Faculty concerned about new NCAA standards

September, 24, 2012
9/24/12
2:30
PM ET
Around the country, potential college athletes entering their first year of high school are doing so with new NCAA requirements hanging over their heads. The collegiate freshman class of 2016 -- meaning students who are beginning their freshmen year in high schools this fall -- will be required to finish 10 core courses before the beginning of their senior year of high school. This is a departure from the past, when students who had faltered (or just plain not done their work) could race to the finish in their final year of high school. The NCAA also bumped the minimum required core course GPA to 2.3, from 2.0, and lifted the minimum GPA for junior college transfers from 2.3 to 2.5.

While these may seem like incremental changes, they are in fact rather sweeping, especially considering the clock begins ticking immediately. Your friendly neighborhood ESPN.com college hoops reporters -- led by Dana O'Neil's reporting -- covered these reforms from a score of angles earlier this offseason. I spent time talking to a variety of secondary educators, from teachers at resource-strapped schools to administrators and coaches at elite high school outfits, to get a feel for the challenges they'll face in quickly bringing new students up to date. For some, this represents a monumental task, which is why the NCAA estimates that 43.1 percent of men's basketball players who enrolled in 2009-10 would not meet the 2016 academic standards. Whether you agree with the changes or not -- and many high school folks seem to agree that a 2.3 core-course GPA is fully achievable, provided everyone understands the requirements -- it is still a huge change.

It also, apparently, has collegiate faculty concerned. On the first day of Division I faculty representatives and athletics directors meetings in Grapevine, Texas, some faculty athletics representatives expressed the same concerns we heard often this summer, most frequently from coaches -- that the change would lead to a massive wave of players being ineligible in 2016:
As a member of the NCAA’s Academic Cabinet, John Bruno, the faculty athletics representative at Ohio State University, believes in the need for tougher academic standards for incoming athletes. But during Sunday’s meeting, he questioned whether the NCAA would face a barrage of waivers to prevent that from happening. Others questioned if ESPN and the other television networks are ready for a potentially watered-down spectacle. “There are forces at work that would like for these rules to not be as strict,” Bruno said.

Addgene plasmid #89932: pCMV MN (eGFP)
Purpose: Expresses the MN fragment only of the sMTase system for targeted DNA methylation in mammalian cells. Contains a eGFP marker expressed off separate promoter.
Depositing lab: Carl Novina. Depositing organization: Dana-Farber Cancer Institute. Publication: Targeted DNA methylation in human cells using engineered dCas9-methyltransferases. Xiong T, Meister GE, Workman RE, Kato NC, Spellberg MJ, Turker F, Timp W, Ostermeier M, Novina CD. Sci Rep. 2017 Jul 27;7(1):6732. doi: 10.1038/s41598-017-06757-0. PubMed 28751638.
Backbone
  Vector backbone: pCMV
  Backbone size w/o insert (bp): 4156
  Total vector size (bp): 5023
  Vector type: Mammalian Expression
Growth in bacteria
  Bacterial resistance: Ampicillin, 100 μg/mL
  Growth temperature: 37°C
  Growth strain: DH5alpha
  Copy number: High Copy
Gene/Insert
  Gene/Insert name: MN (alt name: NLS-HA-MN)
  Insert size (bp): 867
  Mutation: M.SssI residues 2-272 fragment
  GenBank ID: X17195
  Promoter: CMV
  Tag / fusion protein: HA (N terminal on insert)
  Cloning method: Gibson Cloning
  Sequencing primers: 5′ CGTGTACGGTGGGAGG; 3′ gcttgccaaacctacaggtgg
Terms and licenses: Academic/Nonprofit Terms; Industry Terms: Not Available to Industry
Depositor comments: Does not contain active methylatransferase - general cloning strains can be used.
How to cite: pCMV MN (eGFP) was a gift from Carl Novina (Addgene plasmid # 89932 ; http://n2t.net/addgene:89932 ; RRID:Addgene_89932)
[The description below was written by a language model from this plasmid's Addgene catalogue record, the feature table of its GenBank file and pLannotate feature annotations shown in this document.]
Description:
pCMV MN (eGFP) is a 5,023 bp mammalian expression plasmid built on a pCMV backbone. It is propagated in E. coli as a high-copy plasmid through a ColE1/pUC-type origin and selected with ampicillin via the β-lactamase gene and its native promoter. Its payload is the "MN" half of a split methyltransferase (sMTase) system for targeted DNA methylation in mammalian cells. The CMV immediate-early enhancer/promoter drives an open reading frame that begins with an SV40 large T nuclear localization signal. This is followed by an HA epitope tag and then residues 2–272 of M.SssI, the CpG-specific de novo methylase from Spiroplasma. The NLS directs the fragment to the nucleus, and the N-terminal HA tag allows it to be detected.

That seems a bit overblown, even conspiratorial. And yes, full disclosure, I (obviously) write for ESPN ... but I find it hard to believe any television network, ESPN or not, would be able to exert influence over individual academics decisions made by the NCAA Eligibility Center. That's not na´vetÚ. It's just realistic. The rule is in place, and there's no going back now.

Bylaw Blog's John Infante, the Internet's go-to expert for all matters related to NCAA eligibility, responded today:
Many more initial eligibility waivers may be filed in August 2016, but that does not mean the NCAA has to approve. And between the combination of kids who “find a way” no matter what the requirements are and the fact that the new rules will not (or at least should not) keep prospects from enrolling in college, the long-term impact to the on-field or on-court product is likely to be minimal.

That seems more reasonable to me. There are major concerns about the class of 2016, and there may be a host of kids who didn't get the memo until it was too late. But it's still four years off. Coaches and athletics administrators at both the collegiate and high school level have every reason -- self-interest and the interests of their kids -- to make sure everybody understands what's required of them before there's no going back. And once that process begins, and the word is spread, and following classes have more time to realize the situation, the standards will become accepted and widely known.

At least, that's the goal. The first and most important step is awareness. The clock is already ticking.